A View From the Easel


BA Thomas, Raleigh, North Carolina

Here, oh, here’s my unedited, Instagram-unworthy, artist playpen during the quarantine period. In February 2020, I hung 19 paintings and 19 clippings in my solo exhibition, went home, walked in the studio, and turned on the lights. This is what I saw — I burst into laughter. why?Well, I paint As rooms and furniture, I’m studying how private interior spaces reflect psychological states and behavioral choices.

At that time, due to social constraints, I didn’t know if anyone would actually see my work. I knew it was important to make it anyway. My stress was felt through confusion. Empty coffee cups, sketches, notes scattered on the floor, cookbooks used as weights to flatten cutouts, pieces of paper, dry paint, fans who accelerate drying time in time for deadlines.

Looking back at the wasteland of this studio, some people were frightened and put all their emotions into the production of their work. Draw, draw, mix, cut, glue, peel, rub, sand, etc. It was one of the only forms of control I had at the time. This space is still my playpen, but it’s cleaner. Things are getting better now.

When the school closed, I took my kindergarten children 24 hours a day, 7 days a week. She always wanted to help me with what I was doing, so I created a project for her related to natural patterns and symmetry. This is the theme I explore in my work. We enjoyed this exercise so much that we wanted to share what we were doing, so we started inviting other kids to a messy art play date masked in the studio. The pandemic has eroded many of the differences between my work and life in general. During the blockade, I finally decided to try to accept these blurry boundaries. This photo shows that my studio has evolved into a combination of work and family space.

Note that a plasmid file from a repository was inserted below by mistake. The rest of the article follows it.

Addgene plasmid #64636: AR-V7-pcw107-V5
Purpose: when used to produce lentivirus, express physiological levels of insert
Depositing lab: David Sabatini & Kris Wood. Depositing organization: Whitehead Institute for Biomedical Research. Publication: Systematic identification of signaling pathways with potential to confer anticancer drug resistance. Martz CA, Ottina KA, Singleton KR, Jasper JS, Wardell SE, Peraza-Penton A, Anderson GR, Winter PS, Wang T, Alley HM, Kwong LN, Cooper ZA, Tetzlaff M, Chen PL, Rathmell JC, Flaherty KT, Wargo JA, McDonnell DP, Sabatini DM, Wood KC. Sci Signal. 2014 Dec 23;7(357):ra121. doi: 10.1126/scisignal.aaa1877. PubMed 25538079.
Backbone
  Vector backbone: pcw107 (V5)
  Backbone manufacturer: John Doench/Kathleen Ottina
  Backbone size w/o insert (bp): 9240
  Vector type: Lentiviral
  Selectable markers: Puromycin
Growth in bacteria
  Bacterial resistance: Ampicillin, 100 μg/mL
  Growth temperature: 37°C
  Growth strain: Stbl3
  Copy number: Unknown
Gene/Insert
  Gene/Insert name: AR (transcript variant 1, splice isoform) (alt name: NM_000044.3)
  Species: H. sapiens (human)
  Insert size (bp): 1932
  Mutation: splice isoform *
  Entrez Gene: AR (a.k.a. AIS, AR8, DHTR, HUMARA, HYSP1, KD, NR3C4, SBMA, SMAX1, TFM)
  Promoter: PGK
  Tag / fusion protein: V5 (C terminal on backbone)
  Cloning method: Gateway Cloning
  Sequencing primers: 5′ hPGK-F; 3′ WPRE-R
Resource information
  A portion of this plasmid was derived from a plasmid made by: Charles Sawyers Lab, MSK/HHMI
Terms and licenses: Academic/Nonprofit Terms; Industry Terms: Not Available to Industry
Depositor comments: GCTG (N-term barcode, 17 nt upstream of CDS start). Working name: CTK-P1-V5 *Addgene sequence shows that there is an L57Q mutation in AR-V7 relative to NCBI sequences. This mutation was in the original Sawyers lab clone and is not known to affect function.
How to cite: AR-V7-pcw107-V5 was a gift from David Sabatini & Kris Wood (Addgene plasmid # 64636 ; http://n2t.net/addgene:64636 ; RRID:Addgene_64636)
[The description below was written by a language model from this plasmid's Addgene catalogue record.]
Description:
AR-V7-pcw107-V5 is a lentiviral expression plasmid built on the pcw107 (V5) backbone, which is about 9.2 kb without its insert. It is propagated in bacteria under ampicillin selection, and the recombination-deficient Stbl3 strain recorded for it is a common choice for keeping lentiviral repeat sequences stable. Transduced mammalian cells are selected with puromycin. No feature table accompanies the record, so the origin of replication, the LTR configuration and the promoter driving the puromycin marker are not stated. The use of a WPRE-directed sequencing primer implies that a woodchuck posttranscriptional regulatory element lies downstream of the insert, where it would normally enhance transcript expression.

My beloved basement — my mental and physical shelter that spent months cleaning, organizing and decorating. After a few years of maternity leave, when I returned to painting in the midst of a pandemic, I experienced a beautiful kind of confluence during the night’s loneliness here. On the canvas, all the different voices and awareness that work to create harmony in my soul — like a home-like sensation, new yet friendly. The more you immerse yourself, the deeper you will be in harmony. This is something I experience every time I come to the studio. You can be separated from the hardships of the outside world and connect with the world inside me, the truly real space in which I live. My studio is the embodiment of what I love most in the world, and what I feel is my true purpose, to beautify the world with my hands.

My studio occupies a very modest part of my flat: it’s an exclave of about 58.6 square feet [5.4 sq meters] In the living room of my apartment. The floor is covered with cardboard tiles and connected with blue masking tape. Dotted with dirt, traces and traces left by subsequent projects, these slabs tend to constitute a kind of memory of my activity as a painter in this space, which is more decisive than the provisional one. .. This gray and blue grid on the ground defines a calm workspace that is more independent than the living room, regardless of its protection, and keeps it there so that it does not exceed the living environment. In fact, this turned out to be very unacceptable. This is because the balance can be quite tight and the two converge and mix every day. The practicality of this improvised studio is the result of a lasting effort of clear and tidy relocation. This painful exercise is a continuous necessity that never escapes from any stage of work. This is the only solution we take to keep this small studio functional, lively and fruitful.